A "supermoon" will rise this weekend.
The biggest and brightest full moon of the year will grace the sky early Sunday as our celestial neighbor swings closer to Earth than usual.
According to a report from The Associated Press, the moon will appear 14 percent larger normal, but skywatchers won't be able to notice the difference with the naked eye. Still, astronomers say it's worth looking up and appreciating the cosmos.
Alas, in Juneau, our forecast calls for cloudy skies. That doesn't mean, however, all hope is lost for a chance locally to see that big glowing orb.
Wes Adkins, a meteorologist with the National Weather Service in Juneau, said it could go either way.
"Right now we're calling for mostly cloudy skies, but it could start clearing out a bit," he said. "Sometimes — in our temperate rainforest climate — our models can overdo cloud cover."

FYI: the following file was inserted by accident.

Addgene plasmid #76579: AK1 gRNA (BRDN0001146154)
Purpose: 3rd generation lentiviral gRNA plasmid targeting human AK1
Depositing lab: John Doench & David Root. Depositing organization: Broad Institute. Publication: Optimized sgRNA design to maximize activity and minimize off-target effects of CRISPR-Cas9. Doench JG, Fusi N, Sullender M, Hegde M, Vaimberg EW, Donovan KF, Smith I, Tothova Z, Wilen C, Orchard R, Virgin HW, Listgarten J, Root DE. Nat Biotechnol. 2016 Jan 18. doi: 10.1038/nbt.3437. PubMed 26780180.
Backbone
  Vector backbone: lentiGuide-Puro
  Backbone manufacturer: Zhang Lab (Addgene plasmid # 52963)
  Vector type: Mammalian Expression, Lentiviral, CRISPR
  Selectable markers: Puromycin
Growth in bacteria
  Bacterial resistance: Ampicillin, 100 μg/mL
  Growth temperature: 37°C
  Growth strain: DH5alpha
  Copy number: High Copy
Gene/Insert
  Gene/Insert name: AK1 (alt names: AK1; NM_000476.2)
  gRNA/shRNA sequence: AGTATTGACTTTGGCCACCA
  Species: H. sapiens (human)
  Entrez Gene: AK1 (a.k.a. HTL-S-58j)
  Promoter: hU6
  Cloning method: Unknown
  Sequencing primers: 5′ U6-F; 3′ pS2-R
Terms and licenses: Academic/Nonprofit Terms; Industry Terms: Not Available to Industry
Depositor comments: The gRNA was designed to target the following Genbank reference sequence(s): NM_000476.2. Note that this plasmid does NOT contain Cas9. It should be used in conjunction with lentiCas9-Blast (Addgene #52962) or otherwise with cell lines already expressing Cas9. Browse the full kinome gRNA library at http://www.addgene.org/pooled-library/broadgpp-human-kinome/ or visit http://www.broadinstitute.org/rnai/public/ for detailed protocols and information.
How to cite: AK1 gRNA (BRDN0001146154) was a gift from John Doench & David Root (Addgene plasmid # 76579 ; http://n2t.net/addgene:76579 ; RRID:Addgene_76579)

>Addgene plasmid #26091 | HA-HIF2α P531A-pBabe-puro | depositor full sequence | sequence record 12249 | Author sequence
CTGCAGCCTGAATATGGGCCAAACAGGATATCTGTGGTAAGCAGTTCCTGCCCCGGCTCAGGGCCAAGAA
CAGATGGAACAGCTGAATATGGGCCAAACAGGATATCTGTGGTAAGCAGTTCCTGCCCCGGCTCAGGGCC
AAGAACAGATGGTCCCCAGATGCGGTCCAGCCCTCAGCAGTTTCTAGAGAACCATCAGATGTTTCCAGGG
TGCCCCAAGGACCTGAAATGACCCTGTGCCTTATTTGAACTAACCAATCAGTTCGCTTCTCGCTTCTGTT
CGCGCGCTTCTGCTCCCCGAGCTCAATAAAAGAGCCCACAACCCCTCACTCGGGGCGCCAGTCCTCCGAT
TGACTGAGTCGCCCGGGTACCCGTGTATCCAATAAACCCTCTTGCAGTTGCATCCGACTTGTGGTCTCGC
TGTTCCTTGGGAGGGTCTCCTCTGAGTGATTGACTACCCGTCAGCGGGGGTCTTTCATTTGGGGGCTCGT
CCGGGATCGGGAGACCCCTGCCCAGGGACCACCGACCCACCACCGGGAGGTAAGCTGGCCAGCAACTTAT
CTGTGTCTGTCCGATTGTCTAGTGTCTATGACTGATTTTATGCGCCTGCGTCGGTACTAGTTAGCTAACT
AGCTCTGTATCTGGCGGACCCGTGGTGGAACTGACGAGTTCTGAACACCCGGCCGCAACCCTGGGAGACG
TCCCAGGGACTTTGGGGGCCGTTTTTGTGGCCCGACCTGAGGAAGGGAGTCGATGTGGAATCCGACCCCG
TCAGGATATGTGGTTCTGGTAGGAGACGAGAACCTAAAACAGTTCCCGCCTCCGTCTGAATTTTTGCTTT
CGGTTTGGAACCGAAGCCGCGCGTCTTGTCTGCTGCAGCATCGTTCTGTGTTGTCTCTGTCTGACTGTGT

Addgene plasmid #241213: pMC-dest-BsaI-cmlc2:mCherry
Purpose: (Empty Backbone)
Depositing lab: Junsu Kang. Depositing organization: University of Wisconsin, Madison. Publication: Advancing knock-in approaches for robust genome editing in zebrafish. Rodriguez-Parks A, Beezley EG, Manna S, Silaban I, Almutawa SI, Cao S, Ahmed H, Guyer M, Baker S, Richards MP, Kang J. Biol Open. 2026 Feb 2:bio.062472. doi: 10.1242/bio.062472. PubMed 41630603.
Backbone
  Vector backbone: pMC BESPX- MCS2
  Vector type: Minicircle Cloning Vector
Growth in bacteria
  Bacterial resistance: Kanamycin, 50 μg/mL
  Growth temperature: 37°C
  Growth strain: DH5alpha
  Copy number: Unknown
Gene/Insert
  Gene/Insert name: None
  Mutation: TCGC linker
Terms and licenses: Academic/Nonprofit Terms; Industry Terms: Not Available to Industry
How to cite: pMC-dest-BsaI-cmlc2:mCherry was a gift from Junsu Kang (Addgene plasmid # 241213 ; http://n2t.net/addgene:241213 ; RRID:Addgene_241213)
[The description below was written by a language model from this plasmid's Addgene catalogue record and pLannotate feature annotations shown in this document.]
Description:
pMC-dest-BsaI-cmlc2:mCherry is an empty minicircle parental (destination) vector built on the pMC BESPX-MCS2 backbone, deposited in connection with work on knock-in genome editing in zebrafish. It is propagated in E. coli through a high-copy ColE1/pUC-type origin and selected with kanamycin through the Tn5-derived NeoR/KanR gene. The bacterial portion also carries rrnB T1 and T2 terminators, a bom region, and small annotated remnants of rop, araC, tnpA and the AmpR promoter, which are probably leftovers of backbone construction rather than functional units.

He said a clearing trend is predicted to begin Sunday afternoon and early Monday.
The moon will come within 222,000 miles of Earth and be at it's fullest at 3:32 a.m. on Sunday, June 23.
As in any supermoon event, high tides are forecast because of the moon's proximity. Naturally, this month's highest and lowest tides happen roughly 24 hours after the supermoon event — Monday's high tide is a 19.7-foot tide happening at 1:56 a.m. and a -4.8 low tide is set for 8:28 a.m.
Some viewers may think the supermoon looks more dazzling, but it's actually an optical illusion. The moon looms larger on the horizon next to trees and buildings.
Oh, and forget about the myths that swirl every time a supermoon appears. There's no link to higher crime or bizarre behavior. Scientists say that's just lunacy.
• The Associated Press contributed to this report.